No wonder I needed a rest!
Kirkwall has been good for that – four nights in the same B&B and a tiny island that has taken only 3/4 tank of petrol to go all around. Tomorrow night I stay in Stromness – overnight on the ferry before sailing back to the mainland the following morning.
I’ve had a car for 2 days – another Ford Ka … these are little more than a seat in an aliminium can but easy to drive if not the fastest vehicle on the road. That’s OK!
Driving on Orkney hasn’t been quite as pleasant as on Shetland. The roads don’t have as many passing places – and neither the locals nor the tourists are as friendly and considerate in using them. But they’re minor quibbles. The scenery isn’t quite as good as on Shetland – more lochs, less sea. That’s a matter of taste, of course, and just a bit to do with the shapes of the (main) islands: Shetland quite long with fingers of sea poking in everywhere; Orkney more round with the main roads doing a figure of 8 on West Mainland, the greater part of the island. I did see some pheasant, though not for the first time. And there seem to be quite a few cats skulking about in the grass on the Orkney roadside. And everyone knows that I think the only good cat is a dead cat!!
I’ve spent two days steeped in neolithic history. It’s mind-blowing standing in stone houses that are 5,000+ years old. Or crawling into a howe or walking in and around a broch or staring up at standing stones. Google: Skara Brae; Ring of Brodgar; Maeshowe; Broch of Gurness.
There’s also more recent history too: it’s hard to believe the British Navy used this quiet corner as a base, but it did. The Churchill Barriers were built to protect ships during WWII. A large part of the workforce for that project were Italian prisoners of war. It was very moving to visit the Italian Chapel that they also built at the time. It’s made of a couple of Nissan huts but inside decorated in the style of any old Italian church you might pop into.
In between those two periods came the vikings. St Magnus Cathedral is in some ways very similar to others of its time – same stonemasons as at Durham Cathedral apparently. But in many ways so different: a quite narrow nave and the sandstone is red.
All around Orkney, as on Shetland, dry stone walls everywhere. I’m reminded of the dry stone walls in the Western District of Victoria. Very different. No doubt there’s immense skill involved but the stones here are all flat so must be easier to place than all the odd shapes of the Victorian fences. There are also many, many stone houses, barns, churches, you name it. In all states of repair from a few haphazard stumps to well-maintained and inhabited dwellings. Some remain looking like stone houses. And you can tell that others have been modernised by the addition of the omnipresent pebbledash. Can’t say that’s my cup of tea!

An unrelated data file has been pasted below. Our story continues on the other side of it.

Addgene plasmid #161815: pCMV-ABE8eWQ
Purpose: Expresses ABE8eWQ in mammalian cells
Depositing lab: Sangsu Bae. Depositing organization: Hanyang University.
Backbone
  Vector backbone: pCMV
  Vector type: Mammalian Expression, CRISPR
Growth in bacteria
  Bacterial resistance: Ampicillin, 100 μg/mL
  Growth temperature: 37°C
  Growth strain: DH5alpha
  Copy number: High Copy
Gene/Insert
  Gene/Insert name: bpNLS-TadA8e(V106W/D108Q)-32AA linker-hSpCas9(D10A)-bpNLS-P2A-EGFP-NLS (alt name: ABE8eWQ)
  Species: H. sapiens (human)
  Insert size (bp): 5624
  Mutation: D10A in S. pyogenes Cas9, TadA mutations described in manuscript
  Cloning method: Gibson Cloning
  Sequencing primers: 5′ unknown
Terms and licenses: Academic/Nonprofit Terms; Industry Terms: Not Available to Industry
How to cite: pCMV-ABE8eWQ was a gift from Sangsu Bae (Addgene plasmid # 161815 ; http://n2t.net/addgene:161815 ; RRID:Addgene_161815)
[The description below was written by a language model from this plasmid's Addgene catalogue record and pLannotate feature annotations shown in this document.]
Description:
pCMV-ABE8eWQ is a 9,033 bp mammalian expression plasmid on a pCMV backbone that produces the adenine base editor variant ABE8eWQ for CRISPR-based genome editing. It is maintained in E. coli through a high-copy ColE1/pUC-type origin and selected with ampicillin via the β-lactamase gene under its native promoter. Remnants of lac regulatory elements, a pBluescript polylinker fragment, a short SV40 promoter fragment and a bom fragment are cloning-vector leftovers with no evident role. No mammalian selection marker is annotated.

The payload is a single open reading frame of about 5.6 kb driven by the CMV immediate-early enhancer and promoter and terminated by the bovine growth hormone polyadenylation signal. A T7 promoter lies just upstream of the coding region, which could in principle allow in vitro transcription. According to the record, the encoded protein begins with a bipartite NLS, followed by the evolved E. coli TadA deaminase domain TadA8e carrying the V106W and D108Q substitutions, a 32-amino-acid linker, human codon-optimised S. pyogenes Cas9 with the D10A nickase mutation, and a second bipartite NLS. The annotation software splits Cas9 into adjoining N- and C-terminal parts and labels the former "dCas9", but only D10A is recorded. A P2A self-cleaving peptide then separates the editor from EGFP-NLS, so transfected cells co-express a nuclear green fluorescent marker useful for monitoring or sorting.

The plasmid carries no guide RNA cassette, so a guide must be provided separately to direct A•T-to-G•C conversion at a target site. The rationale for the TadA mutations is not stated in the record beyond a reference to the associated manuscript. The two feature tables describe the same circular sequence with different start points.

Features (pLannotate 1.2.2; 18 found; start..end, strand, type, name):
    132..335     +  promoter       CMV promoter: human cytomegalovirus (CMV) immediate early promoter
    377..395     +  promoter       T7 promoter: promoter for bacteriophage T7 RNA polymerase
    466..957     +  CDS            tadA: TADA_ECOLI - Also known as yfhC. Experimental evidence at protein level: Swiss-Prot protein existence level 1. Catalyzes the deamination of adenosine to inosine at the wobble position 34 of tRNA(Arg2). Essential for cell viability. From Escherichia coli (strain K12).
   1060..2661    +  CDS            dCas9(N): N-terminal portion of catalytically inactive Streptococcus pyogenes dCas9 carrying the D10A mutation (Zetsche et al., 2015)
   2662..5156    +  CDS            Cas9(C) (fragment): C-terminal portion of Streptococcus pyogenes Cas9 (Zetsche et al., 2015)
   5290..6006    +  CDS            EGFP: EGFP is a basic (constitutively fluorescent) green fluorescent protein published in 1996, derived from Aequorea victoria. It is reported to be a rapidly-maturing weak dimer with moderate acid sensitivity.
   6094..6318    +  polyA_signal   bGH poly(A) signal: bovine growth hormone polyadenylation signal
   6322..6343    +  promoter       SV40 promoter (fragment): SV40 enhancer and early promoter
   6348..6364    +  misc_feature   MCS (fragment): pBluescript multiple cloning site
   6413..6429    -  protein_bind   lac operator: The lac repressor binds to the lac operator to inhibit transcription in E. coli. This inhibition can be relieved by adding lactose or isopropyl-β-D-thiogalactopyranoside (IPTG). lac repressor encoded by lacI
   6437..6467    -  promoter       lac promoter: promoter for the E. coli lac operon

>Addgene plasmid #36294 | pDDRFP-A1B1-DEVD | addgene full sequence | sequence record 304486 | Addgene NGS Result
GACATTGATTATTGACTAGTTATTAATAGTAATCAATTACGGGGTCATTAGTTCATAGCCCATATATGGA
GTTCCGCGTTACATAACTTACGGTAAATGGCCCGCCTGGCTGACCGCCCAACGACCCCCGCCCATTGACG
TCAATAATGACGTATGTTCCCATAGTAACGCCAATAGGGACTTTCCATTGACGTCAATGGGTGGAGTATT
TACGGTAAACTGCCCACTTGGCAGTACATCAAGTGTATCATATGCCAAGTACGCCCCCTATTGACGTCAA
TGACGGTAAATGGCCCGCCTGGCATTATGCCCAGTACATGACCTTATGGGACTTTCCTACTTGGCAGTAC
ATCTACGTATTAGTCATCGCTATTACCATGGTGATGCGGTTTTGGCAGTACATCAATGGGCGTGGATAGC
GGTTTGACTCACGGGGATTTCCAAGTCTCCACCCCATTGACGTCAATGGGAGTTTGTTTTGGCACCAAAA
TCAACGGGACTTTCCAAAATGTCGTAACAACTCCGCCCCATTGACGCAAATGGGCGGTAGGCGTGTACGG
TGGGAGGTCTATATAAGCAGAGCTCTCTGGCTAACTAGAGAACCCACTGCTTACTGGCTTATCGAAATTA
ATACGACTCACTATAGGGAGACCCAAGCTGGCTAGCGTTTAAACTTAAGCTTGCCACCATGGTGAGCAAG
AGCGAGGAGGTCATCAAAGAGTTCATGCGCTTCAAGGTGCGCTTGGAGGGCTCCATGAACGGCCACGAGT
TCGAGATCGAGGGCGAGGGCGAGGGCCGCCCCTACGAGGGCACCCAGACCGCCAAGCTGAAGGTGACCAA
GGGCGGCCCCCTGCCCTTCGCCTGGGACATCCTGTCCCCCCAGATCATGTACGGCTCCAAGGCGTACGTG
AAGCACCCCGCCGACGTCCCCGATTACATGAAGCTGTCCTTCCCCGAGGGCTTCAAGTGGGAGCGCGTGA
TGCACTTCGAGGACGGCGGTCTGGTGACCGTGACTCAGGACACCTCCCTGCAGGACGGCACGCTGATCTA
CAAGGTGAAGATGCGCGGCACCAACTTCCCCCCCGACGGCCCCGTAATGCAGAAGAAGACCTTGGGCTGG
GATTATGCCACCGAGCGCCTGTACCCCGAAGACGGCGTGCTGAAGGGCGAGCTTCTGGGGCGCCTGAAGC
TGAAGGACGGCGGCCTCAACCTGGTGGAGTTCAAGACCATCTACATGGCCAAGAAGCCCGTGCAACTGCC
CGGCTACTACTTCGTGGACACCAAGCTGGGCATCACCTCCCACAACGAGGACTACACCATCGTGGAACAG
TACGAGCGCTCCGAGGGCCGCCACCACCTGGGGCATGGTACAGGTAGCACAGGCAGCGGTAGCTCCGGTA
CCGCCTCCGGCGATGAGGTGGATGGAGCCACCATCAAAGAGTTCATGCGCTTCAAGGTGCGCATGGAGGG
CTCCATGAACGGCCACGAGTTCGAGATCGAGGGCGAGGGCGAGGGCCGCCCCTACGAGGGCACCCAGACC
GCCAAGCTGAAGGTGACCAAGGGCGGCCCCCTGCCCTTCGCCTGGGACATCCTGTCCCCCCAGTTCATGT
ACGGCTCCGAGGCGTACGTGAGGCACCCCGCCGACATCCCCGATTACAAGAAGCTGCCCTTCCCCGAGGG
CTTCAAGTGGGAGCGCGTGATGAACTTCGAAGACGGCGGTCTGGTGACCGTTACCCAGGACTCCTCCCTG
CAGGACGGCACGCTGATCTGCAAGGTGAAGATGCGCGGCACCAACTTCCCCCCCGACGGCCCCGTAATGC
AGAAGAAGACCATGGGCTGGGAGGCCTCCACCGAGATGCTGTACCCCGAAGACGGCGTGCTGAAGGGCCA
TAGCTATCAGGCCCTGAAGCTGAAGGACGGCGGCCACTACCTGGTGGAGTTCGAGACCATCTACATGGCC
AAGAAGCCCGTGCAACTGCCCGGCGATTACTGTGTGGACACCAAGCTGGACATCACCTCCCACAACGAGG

It’s been good, but also expensive, to have some proper food at last. Not a lot of imagination with the vegetables but they’re fresh and tasty. You do wonder though at the popularity of chips. They were even standard with a roast – roast potatoes had to be consciously chosen if you didn’t want the fries! And there’s not much …. any!! …. evening cafe culture in Kirkwall. If you didn’t eat in a pub the alternative was a couple of dodgy fish & chip shops or a curry.
The theory is that a full English breakfast should set you up for the day so that you don’t actually need much for lunch or tea. Perhaps that works for some people! I had to give up pretty quickly …. it was all too much and didn’t do me all day either. So I’m now back to happily having muesli. That’s good and satisfying …. in a way that the continental breakfast certainly isn’t!
Reading: I’ve finished the Shopaholic series, and almost finished When we were bad, shortlisted for one of the major prizes. Next it will be the letters of the Mitford sisters – that will keep me going for a while! I’m about to send my 4th bundle of books home. I was totally ripped off in Italy but it’s perfectly reasonable in the UK. And worth it either way, not to have to carry the weight, even if it passes muster with the airlines.